Scores of protesters gather yesterday on the site of disputed land formerly used as a Chinese cemetery in Phnom Penh’s Por Sen Chey district after demanding intervention from the Ministry of Land Management.
Scores of protesters gather yesterday on the site of disputed land formerly used as a Chinese cemetery in Phnom Penh’s Por Sen Chey district after demanding intervention from the Ministry of Land Management. Heng Chivoan

Villagers petition for former cemetery

Some 70 villagers from Phnom Penh’s Por Sen Chey district petitioned the Land Ministry yesterday to halt the issuance of a land title for a former Chinese cemetery to a local Chinese association, saying the land for the graveyard was merely on loan.

The complex dispute dates back to 1987, when villagers in Trapaing Krasaing commune say the land was first “borrowed” by the Chinese Hok Kien Association.

Villagers estimate more than 1,000 bodies were interred on the site. Gravedigger-turned-grave-undoer Phorn Pley, 64, says relatives were informed they needed to start bringing up the bodies of the deceased as early as 1996. The coffins were relocated to Kampong Speu, and by 2011 the site was clear of corpses.

Pley, with a wiry frame, two gold teeth and a string of spiritual tattoos on his chest, adamantly believes the land belongs to the Chinese association. He has been a caretaker for the site since 1993, preventing cows from damaging headstones.

But Bun Kai – a Trapaing Krasaing commune resident who is himself a member of the Chinese association – disagreed, saying the land was actually owned by more than 50 local families, including his own.
Kai, 59, yesterday produced a photocopied, handwritten document purportedly showing that the association had been permitted to use the land in 1990 in exchange for a motorbike.

The document, which does not bear an official commune authority stamp, described the agreement as “mutually beneficial”, but specifies that “the commune authority did not sell the land to the association”.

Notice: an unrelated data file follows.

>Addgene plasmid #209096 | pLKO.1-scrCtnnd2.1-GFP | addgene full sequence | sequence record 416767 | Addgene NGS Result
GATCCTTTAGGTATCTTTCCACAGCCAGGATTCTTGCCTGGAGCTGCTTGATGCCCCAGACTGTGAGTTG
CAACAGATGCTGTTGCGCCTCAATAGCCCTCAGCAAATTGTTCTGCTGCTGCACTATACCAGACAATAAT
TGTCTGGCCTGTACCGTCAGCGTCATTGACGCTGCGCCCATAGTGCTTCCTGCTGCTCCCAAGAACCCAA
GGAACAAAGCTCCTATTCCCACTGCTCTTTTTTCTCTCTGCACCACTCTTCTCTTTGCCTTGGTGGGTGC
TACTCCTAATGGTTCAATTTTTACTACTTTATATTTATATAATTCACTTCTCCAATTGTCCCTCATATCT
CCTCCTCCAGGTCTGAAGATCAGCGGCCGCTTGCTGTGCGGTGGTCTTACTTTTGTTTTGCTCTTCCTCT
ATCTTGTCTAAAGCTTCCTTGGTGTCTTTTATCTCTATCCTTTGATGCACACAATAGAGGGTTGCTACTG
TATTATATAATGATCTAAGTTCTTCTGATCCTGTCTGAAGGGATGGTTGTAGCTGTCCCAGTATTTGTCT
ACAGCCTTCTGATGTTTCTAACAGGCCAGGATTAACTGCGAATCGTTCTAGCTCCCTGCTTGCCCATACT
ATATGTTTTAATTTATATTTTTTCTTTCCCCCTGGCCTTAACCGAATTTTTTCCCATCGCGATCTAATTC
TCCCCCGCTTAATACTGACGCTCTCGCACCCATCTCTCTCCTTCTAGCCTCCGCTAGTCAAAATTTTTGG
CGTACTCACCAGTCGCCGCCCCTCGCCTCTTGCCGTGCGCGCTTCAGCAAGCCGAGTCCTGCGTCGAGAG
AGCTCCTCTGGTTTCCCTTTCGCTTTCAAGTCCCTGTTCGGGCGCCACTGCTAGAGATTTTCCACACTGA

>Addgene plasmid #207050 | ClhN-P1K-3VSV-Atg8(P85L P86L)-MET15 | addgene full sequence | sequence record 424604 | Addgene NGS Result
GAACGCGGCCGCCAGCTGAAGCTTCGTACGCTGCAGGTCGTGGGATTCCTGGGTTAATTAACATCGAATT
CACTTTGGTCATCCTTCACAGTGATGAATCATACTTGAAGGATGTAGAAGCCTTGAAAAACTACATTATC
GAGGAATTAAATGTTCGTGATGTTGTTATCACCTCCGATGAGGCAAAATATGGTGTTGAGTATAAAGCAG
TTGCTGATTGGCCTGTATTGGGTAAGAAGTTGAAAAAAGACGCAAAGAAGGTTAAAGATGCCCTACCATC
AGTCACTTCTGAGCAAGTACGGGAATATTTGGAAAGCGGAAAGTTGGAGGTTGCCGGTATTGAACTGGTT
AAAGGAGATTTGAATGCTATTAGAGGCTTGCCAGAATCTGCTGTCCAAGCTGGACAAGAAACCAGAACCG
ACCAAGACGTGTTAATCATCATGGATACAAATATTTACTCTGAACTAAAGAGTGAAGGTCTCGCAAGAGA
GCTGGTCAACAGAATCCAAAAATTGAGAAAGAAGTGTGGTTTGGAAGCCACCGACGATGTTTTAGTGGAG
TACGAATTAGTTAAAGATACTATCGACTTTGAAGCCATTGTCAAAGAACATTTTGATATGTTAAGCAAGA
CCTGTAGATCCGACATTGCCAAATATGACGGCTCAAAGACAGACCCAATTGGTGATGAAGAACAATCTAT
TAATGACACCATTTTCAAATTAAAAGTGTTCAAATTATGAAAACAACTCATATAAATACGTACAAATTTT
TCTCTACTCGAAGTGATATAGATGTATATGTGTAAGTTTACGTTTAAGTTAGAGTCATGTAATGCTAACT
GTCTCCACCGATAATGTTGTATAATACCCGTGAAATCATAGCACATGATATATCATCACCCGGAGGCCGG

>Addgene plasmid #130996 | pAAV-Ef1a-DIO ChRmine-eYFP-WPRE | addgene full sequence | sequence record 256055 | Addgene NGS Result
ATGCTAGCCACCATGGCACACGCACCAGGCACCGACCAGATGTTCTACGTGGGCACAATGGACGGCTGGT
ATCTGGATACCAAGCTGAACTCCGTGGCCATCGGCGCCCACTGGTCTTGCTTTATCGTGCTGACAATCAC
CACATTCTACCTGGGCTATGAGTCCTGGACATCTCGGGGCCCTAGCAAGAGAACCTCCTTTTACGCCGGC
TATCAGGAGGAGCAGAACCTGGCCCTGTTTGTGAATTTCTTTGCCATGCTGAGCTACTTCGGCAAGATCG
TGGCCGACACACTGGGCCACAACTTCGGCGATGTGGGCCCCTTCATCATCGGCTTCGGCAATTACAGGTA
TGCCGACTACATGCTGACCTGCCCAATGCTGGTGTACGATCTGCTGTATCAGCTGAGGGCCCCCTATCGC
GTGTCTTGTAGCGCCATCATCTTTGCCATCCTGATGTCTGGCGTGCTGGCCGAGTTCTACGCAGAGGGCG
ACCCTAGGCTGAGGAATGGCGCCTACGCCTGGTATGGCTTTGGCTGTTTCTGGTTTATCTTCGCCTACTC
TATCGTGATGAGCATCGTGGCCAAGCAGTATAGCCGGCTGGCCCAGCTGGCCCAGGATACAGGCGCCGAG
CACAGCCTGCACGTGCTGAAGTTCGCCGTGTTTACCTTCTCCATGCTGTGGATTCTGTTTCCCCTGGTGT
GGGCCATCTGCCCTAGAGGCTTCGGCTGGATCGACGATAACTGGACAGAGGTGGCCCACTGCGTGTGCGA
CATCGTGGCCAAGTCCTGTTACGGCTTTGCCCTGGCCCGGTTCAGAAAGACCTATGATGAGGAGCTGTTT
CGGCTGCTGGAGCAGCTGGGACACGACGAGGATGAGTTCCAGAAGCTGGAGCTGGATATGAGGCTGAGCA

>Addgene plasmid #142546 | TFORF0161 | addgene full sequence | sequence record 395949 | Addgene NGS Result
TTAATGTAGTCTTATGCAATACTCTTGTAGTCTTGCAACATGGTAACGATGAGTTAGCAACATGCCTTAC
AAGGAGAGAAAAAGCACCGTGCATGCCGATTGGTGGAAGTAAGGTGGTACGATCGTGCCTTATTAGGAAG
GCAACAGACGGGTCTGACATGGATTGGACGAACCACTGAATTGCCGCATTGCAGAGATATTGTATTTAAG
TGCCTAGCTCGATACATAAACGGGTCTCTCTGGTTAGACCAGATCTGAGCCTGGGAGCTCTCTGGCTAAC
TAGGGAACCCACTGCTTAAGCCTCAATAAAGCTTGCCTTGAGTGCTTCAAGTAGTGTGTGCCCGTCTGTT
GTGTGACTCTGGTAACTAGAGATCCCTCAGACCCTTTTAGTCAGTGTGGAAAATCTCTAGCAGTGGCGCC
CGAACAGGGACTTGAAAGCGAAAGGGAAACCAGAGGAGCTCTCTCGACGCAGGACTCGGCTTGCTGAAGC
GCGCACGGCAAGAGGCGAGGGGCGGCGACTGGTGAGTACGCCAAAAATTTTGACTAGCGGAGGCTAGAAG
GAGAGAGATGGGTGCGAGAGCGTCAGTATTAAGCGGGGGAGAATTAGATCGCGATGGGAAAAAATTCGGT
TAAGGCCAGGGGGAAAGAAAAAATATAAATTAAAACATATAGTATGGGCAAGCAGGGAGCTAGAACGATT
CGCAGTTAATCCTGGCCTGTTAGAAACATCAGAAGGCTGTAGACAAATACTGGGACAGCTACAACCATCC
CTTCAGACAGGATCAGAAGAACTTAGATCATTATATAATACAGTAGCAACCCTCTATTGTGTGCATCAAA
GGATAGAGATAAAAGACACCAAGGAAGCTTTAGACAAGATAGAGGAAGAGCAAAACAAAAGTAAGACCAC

Although a member of the association, Kai said he disagreed with moves by fellow member Seng Siheng to obtain a land title and sell the 18-hectare plot.

“He wants to sell it and keep the money for himself . . . What I want is for Prime Minister Hun Sen to provide justice to the villagers,” Kai said.

Siheng was unable to speak yesterday due to poor health. His wife, Ha Sivhouy, said she did not remember precisely when the association purchased the land or for how much, but nonetheless poured cold water on the villagers’ claims.

“How could we borrow the land for that long? It is not reasonable,” she said. “The last four years we had a dispute from You Chantha, who claimed the land belonged to her. Now that it is solved, the villagers claim that we borrowed the land.”

Kai produced another two documents, dated May 2017 and signed by the commune chief, asserting that the land had not been sold to Chantha, a prominent businesswoman.

Chantha’s legal battle with the Chinese association dates to at least 2007, and she was arrested in 2015 for clearing 17 hectares of the land in question, despite the ongoing dispute. In January 2017, the Justice Ministry announced it would investigate claims she allegedly faked documents claiming ownership to a Preah Sihanouk man’s property, burned down his house and had his children arrested.

The Ministry of Land Management, in a document issued earlier this month, rejected her request to terminate the issuance of a land title for the Chinese Hok Kien Association, and asked the department to continue processing the land title for them.

But villagers in Trapaing Krasaing commune objected, saying that the land did not belong to the association, but to the community.

“We were very surprised, that’s why we went to the ministry,” Kai said.

Land Ministry spokesman Seng Lot confirmed he had received the petition from the people, saying his team would determine who had rights to the land.